Jean Chatzky
Fashion blogger Kathryn Finney knows how to shop for fashionable looks for less. In 2003, she took her know-how online and started her blog, The Budget Fashionista, teaching consumers how to shop for their favorite clothing and accessory trends in a cost-effective way. Jean talks with Kathryn, author of How to Be a Budget Fashionista, about her shopping advice and how she became an expert in finding deals.
Kathryn started her blog because of her own love of fashion and lack of cash. "I was spending a lot of money, had a great deal of debt from graduate school as well as credit card debt from trying to keep up with the Joneses," she said. "I love the fact that I'm able to help women accomplish their goals and feel good about themselves without going bankrupt."

Kathryn offers advice on how to shop for fashion on a budget and value the clothing you already have:
  • Adhere to the 70/30 rule for your closet. Kathryn says 70 percent of your closet should consist of classic pieces that never go out of style, like a great winter coat, a pair of black pumps or a white collared shirt. The other 30 percent can be be made up of trendy, fun items. She suggests spending less money on the trendy items by shopping at discount stores.
  • Replace and repair what you can. For example, if you have shoes that are scuffed at the bottom, take them to a cobbler and get them resoled instead of shopping for a new pair, Kathryn says. The same goes for clothes, she says—have them altered.
  • Clean out your closet. "If I haven't worn it in a year, it's time to let it go," she says. Every year, Kathryn has a clothing swap party with her friends. "Everyone brings great pieces from their closet that they no longer want anymore," she says. "It's a great way to add new pieces … to your wardrobe, as well as clean out your wardrobe."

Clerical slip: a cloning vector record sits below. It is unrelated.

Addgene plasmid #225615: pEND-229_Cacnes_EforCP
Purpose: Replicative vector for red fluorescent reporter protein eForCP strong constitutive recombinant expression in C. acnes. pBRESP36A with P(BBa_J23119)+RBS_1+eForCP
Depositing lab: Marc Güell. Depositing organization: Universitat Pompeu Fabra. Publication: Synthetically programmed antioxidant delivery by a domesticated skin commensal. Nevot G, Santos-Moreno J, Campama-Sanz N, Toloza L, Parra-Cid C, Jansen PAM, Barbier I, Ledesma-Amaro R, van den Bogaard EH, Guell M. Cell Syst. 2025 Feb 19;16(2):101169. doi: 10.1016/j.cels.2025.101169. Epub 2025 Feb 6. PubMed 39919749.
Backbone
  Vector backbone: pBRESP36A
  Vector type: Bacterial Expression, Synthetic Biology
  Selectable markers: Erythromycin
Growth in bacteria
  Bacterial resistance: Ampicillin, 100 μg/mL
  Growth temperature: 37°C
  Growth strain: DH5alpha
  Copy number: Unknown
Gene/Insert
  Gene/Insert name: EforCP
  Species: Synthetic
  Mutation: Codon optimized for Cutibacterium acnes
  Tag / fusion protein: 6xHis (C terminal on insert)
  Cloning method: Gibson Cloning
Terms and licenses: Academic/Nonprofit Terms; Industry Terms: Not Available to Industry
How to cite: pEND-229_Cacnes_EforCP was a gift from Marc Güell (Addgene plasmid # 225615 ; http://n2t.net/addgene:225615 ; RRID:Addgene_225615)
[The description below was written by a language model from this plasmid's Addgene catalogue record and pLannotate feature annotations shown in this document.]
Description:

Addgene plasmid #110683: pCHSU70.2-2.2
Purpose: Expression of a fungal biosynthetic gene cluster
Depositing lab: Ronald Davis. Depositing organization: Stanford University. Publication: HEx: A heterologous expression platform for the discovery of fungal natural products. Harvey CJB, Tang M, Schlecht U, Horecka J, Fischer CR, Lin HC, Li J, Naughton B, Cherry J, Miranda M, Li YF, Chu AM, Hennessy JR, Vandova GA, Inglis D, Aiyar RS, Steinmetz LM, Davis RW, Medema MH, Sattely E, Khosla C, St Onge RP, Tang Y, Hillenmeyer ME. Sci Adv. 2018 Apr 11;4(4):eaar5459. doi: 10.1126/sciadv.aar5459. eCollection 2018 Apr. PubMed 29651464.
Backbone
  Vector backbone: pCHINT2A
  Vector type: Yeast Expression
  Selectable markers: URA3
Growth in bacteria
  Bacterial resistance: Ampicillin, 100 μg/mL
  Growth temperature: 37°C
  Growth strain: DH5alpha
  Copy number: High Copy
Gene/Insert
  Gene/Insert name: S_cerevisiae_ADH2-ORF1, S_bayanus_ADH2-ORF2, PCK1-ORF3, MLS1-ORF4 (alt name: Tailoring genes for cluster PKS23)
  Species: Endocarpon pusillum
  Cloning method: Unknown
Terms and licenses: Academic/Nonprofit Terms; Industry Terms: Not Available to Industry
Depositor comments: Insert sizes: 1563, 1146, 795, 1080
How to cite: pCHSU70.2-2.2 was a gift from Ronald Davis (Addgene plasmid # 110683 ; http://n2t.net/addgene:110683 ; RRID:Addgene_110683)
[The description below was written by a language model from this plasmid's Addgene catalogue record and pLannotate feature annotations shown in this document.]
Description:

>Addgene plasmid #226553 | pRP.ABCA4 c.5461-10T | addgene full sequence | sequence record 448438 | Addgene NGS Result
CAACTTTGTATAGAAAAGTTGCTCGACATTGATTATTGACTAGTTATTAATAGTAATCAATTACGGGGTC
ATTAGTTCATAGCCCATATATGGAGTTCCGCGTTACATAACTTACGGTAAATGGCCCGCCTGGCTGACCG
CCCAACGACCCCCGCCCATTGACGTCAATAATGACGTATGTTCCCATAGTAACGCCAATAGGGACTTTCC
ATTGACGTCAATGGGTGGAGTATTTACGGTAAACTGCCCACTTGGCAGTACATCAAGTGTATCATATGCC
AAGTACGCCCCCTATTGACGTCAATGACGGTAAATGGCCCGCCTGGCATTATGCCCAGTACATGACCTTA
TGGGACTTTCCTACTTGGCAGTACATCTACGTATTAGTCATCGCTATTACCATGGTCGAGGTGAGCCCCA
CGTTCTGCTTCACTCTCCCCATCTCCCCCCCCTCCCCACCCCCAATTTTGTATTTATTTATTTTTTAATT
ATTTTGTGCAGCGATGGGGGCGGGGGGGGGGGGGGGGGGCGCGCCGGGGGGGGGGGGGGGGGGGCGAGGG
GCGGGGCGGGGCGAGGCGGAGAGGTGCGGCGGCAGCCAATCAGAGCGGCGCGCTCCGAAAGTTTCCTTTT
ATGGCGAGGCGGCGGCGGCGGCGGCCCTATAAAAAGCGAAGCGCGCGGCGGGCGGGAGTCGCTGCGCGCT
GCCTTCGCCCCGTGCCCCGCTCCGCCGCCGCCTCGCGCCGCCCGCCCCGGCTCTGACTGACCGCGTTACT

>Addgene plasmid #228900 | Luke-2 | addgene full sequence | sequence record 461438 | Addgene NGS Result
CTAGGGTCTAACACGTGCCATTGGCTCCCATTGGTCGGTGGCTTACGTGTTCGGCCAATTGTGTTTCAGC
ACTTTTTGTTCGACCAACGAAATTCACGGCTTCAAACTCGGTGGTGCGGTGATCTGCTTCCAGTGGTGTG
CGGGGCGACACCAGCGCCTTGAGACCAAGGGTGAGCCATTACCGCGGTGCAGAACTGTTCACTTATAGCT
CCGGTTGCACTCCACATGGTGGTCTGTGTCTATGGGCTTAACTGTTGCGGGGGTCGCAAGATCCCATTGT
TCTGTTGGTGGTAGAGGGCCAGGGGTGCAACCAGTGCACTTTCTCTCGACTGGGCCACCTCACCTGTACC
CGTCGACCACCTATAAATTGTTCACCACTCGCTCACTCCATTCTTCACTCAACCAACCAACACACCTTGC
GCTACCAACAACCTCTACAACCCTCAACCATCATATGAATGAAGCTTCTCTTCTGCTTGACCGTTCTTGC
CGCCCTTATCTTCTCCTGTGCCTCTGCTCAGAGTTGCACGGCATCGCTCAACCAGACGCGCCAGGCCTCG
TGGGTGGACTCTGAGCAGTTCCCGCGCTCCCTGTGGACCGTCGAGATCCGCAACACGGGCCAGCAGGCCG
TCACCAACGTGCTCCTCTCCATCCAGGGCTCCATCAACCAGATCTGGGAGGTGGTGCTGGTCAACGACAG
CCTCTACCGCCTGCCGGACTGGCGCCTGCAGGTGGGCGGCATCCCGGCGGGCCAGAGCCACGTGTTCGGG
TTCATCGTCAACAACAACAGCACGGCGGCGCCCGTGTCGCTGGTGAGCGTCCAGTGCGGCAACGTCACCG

• Calculate the cost per wear. The cost per wear is the price of an item divided by the number of times you think you're going to wear it in a given time period. Kathryn tries to have her cost per wear amount to below $3, because the more it's worn, the more value it has. "It's actually looking at the utility of the clothing," Kathryn says. "It forces you to think in a long-term perspective. It's important that we start to focus more on value and not just on price."
  • Know the difference between sale and clearance shopping. Clearance sales are when an item is permanently marked down, and a sale is when something is temporarily marked down. If the sale item is something you would normally buy full price and it's at least 30 percent off, Kathryn says that's a great bargain. If it's something that you're not quite sure about, wait until it goes on clearance.
  • Bargain for everything. If there's dirt on something and you're going to have to pay a dry cleaner to clean it, Kathryn says you should ask for an additional discount.
  • Budget your holiday shopping. During the holidays, Kathryn puts money on a gift card from her bank and uses it for all her holiday shopping. "Once that budget is gone, it's gone," she says. "It's really forced me to focus on getting the things that I have on my list and making sure that I'm staying within my own means. When I'm finished, I don't have credit card bills in January. I'm able to enjoy the holidays without wondering how I'm going to pay for it."
The information provided here is general advice and you should always consult your own financial adviser before making major financial decisions, including investments or changes to your portfolio. The opinions expressed by the hosts, guests and callers to Oprah Radio are strictly their own.